China’s sorghum imports are steadily rising and producers are counting on the country’s importers to continue purchases into the new crop year, according to the U.S. Grains Council.  

“The Chinese buyers are watching the growing season as South Texas prepares to start their harvest,” said Reece Cannady, USGC manager of global trade, after a recent webinar the group hosted for about 50 Chinese buyers. “In general, there is a lot of excitement from the farmer all the way to the end-user in China.”

The USGC would normally be meeting with Chinese buyers face-to-face, but that’s been made impossible by the COVID-19 pandemic. So the group is doing its best by bringing farmers and buyers together through webinars.

“Every year we travel to China to check in with major importers of U.S. sorghum,” Cannady said. “We’re going to replicate those visits over Zoom this year to keep our lines of communication open.”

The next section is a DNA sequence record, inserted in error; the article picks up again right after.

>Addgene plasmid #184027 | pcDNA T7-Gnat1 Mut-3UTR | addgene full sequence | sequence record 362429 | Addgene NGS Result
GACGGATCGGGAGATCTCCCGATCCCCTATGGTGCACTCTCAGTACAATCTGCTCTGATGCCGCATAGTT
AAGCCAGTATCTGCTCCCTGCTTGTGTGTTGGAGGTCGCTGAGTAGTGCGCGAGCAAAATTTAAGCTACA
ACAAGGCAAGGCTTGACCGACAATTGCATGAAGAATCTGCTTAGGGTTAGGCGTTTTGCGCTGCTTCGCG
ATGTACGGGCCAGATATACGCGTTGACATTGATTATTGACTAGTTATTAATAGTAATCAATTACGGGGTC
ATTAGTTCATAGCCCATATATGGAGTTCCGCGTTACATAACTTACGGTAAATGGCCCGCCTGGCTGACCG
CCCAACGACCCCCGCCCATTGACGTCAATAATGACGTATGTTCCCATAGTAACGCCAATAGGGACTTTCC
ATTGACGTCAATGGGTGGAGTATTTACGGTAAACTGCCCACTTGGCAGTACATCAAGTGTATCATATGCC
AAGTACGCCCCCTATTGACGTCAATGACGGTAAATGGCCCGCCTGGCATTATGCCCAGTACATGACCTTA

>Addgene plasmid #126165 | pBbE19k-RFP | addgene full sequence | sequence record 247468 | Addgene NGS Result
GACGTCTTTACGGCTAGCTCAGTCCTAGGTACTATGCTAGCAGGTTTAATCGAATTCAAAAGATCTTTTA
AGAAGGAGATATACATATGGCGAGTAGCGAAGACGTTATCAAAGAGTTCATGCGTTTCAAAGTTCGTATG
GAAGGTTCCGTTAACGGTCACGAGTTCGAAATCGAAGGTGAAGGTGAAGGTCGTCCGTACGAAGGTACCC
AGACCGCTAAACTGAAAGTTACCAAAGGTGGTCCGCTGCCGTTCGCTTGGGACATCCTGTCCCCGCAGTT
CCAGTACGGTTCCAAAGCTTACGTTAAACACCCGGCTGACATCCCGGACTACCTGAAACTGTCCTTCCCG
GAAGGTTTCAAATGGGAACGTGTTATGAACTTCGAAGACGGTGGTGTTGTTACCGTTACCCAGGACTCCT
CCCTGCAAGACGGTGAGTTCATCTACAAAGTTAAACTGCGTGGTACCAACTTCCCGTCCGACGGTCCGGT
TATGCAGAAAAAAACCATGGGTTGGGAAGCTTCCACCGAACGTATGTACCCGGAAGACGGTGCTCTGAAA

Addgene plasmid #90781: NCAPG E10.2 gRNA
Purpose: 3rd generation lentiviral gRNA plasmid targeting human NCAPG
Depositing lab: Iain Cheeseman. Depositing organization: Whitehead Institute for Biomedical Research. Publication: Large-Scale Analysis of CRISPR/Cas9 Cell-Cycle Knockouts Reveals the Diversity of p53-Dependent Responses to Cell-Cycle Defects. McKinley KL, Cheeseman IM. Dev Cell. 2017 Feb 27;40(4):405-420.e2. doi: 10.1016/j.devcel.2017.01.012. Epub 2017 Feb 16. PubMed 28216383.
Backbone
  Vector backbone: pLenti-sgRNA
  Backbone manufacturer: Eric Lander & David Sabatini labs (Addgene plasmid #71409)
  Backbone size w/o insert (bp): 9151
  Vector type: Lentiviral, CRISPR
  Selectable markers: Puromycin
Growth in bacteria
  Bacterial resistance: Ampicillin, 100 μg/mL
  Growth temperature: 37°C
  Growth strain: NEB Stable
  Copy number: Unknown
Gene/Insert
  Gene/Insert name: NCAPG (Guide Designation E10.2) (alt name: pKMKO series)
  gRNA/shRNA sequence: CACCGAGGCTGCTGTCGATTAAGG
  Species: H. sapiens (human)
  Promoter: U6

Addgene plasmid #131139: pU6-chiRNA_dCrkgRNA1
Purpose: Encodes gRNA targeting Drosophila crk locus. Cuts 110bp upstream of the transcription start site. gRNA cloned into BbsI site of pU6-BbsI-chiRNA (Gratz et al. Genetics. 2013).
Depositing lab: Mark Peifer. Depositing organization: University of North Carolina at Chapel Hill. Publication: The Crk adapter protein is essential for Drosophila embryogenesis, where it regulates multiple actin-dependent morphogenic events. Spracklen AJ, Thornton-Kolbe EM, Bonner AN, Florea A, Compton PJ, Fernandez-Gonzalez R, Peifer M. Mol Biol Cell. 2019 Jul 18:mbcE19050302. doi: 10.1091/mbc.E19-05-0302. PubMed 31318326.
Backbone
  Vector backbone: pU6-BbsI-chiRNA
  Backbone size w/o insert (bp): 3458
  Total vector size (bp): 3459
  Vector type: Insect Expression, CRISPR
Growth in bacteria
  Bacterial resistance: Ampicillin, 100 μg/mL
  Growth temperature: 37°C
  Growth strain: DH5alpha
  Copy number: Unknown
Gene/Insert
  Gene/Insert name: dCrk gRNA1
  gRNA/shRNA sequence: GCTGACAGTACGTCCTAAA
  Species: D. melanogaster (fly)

The virtual efforts seem to be paying off.

China has purchased 2.84 million metric tons of U.S. sorghum so far for the 2019-20 marketing year, surpassing the 2018-19 total, according to the U.S. Grains Council.  

But the Chinese aren’t just waiting for the harvest. They’re already buying new crop. So far, purchases have totaled 305,000 tons for the 2020-21 marketing year.

And the prospects for 2020-21 are good, according to USDA’s Foreign Agricultural Service. China is now forecast to consume 7.7 million tons of sorghum for the coming marketing year. That’s a 2.2 million-ton increase from the previous FAS prediction and it’s expected to boost imports.


FAS is now forecasting that China will import 4 million tons of sorghum in 2020-21, more than 30% more than in 2019-20.